Croydon Bicycle Theatre celebrates women’s suffrage centenary

By - Thursday 1st February, 2018

Telling the story of the battle for women’s right to vote

Rosa May Billinghurst.
Photo from the Women’s Library Collection, used with permission.

“Let me tell you what I think of bicycling. I think it has done more to emancipate women than anything else in the world.”

When Susan B. Anthony made this statement, voting rights remained a distant promise for women both in her native US and here in the UK. However, it is no surprise to learn that the founders of our own Women’s Suffrage and Political Union (WSPU), the Pankhursts, were all keen cyclists themselves.

So finding a way to celebrate the role cycling played in forming our modern-day democratic rights was our aim for Croydon Bicycle Theatre in 2018. We wanted to celebrate the women’s suffrage centenary, but with so many amazing women involved in the suffrage movement, it wasn’t easy to work out whose story to tell.

Rosa May Billinghurst was an amazing woman, paralysed from the waist down

That is, until a biography of an amazing woman called Rosa May Billinghurst popped up on my Facebook feed. Billinghurst was born in Lewisham and was paralysed from the waist down during her childhood. Historian Sheila Hanlon describes how incredible she was: “Billinghurst was a dedicated WSPU member. She organised events and meetings, took part in demonstrations, was a regular in processions, and served as secretary of the Greenwich branch. Without the use of her legs, she relied on an invalid tricycle for the mobility she needed to be a full participant in the suffrage action.”

This was all in spite of the fact that she was regularly tipped out of her chair and had its tyres deflated by the police during these peaceful protests.

Hearing Rosa May’s story made us wonder: if she had lived today, would she have been able to achieve all she did? Would she have been able to become a ‘full participant’? We couldn’t help but think that the answer would be no. There is no network of protected cycle tracks in London – and without such tracks, it seems highly doubtful that she would today be able to cycle to demonstrations, in the way she was able to 100 years ago.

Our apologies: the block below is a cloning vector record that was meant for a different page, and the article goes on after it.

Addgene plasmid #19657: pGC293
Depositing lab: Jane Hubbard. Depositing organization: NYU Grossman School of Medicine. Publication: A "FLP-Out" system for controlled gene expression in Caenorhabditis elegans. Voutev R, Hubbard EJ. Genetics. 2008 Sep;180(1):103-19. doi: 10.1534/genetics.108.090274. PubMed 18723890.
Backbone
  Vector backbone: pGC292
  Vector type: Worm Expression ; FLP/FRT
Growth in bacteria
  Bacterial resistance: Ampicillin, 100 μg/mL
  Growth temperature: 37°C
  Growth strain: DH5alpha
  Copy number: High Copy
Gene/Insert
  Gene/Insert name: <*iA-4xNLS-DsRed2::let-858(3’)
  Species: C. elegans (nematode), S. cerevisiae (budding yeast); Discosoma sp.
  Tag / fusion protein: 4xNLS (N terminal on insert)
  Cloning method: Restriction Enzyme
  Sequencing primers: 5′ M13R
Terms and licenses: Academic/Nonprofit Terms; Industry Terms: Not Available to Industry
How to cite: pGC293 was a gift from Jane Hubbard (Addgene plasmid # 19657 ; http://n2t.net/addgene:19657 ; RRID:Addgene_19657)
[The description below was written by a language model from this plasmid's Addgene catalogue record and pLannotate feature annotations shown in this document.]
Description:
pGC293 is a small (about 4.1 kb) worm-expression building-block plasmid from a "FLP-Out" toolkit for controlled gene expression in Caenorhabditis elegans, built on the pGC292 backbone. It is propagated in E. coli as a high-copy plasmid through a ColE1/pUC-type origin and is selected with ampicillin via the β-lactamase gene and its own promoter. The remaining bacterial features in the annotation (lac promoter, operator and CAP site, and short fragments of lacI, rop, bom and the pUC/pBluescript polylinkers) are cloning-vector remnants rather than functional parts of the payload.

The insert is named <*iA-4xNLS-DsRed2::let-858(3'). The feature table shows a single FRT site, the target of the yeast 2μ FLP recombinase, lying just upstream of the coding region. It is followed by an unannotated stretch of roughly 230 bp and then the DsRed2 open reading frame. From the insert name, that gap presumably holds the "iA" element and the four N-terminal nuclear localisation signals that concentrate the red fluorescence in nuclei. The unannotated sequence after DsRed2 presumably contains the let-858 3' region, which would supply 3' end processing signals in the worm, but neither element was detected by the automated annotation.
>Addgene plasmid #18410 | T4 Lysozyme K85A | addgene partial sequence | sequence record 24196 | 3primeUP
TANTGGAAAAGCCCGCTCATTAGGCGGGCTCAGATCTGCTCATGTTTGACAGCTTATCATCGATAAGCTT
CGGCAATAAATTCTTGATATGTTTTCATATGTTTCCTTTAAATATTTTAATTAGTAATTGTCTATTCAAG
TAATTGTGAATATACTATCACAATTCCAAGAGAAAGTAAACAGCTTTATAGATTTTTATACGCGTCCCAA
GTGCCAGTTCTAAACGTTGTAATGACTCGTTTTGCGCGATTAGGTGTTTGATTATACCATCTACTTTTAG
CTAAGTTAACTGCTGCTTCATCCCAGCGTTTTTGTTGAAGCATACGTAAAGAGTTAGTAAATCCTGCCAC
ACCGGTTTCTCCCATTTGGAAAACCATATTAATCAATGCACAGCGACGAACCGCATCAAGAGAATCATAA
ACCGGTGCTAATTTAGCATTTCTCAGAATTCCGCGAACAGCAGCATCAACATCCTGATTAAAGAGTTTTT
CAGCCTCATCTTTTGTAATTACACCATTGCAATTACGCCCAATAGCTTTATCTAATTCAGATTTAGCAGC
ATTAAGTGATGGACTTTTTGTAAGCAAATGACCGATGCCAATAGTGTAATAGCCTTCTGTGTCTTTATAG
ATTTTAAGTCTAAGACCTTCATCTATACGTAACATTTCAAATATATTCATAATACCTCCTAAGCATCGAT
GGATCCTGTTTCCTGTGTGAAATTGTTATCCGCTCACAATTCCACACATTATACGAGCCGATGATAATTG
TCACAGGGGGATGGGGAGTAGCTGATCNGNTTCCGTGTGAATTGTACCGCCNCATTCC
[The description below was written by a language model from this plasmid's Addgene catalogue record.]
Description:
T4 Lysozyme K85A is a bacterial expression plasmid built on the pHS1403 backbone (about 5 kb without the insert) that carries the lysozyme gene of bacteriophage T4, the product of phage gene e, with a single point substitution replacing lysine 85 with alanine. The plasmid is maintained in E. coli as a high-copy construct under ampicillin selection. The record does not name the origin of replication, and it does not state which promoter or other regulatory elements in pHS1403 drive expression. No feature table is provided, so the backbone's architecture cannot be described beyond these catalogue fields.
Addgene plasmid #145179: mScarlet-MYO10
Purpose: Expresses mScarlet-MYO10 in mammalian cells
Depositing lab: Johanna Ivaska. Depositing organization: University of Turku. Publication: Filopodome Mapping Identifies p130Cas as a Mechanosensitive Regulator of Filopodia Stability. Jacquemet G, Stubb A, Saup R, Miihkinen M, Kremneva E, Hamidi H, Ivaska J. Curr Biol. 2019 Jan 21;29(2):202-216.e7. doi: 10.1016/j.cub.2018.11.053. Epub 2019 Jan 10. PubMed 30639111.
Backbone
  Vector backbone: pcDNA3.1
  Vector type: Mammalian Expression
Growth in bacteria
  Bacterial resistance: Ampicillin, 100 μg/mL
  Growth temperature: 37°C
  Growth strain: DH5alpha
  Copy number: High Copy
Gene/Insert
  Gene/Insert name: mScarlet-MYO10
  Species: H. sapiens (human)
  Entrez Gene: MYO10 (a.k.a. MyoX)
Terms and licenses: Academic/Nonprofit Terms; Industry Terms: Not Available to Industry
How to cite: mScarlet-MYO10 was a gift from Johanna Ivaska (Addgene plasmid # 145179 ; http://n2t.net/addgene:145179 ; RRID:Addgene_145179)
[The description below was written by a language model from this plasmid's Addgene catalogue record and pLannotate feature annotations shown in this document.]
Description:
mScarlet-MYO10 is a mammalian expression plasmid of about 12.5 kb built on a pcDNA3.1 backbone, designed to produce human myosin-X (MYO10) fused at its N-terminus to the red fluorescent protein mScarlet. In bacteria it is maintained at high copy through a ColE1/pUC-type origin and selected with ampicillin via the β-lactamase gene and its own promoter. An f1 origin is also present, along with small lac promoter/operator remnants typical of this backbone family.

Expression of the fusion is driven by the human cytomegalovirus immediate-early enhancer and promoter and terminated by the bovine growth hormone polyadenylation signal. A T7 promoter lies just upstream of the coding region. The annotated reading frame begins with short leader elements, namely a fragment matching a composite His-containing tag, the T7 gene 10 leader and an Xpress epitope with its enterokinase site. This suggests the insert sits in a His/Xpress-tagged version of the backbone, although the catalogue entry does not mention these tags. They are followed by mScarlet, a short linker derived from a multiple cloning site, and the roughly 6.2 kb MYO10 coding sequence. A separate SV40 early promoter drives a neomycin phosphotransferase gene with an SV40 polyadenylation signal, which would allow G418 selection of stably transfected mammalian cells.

Rosie Jones. Photo author’s own.

This suspicion was confirmed by our friend, comedian Rosie Jones. A complication during Rosie’s birth meant she spent fifteen minutes without oxygen – which resulted in her developing cerebral palsy. Rosie told us that when she was a child, she learned to ride a trike before she learned to walk. Riding it gave her freedom, as it was the easiest way for her to get around, easier than walking. “I haven’t ever ridden my trike in London, where I now live. Instead it sits at my parents’ getting dusty. I would bring it down in a second if there were proper cycle lanes. Riding’s still the fastest and easiest way for me to get around, but it’s just not safe enough.”

As Laura Laker highlights in her recent Guardian article on disabled cyclists, ‘reduced transport options are also a common barrier to accessing work, healthcare and a social life’. Or indeed, a barrier to political engagement and exercising one’s democratic rights.

The Women’s Vote Centenary Grant Scheme was set up last year to enable community groups and charities to put on events that would both celebrate the legacy of the suffrage movement, but also encourage Britain’s women to connect with one another: ‘a chance for us to think about our own role in civic life and encourage others to do the same’.

We have chosen to look back at Rosa May’s legacy by putting on a special event

And so we have chosen to celebrate the centenary with an event both looking back to Rosa May Billinghurst’s legacy, and forward to a future in which we hope we will all live within safe, connected communities.

Rosie Jones will be joining us, performing some of her newest material, and leading a Q&A with Isabelle Clement, director of Wheels for Wellbeing, an inclusive cycling charity running sessions out of Croydon Sports Arena. Our evening will end with a special showing of BBC2′s suffragette-themed comedy Up The Women! in Croydon’s very own David Lean Cinema.

We very much hope to see Croydonians uniting at this special gala evening, as we look back to the achievements of our campaigning fore-sisters – and look forward to the battles still left to fight.

Up The Women! at the David Lean Cinema is on Wednesday 7th February 2018 at 7pm and is free to attend. 

Amy Foster

Amy Foster

Amy Foster is a trustee of the London Cycling Campaign and works with Croydon Cyclists to improve cycling for all across the borough. She's a primary school teacher and is based in South Norwood. Find her on twitter @amyecoates.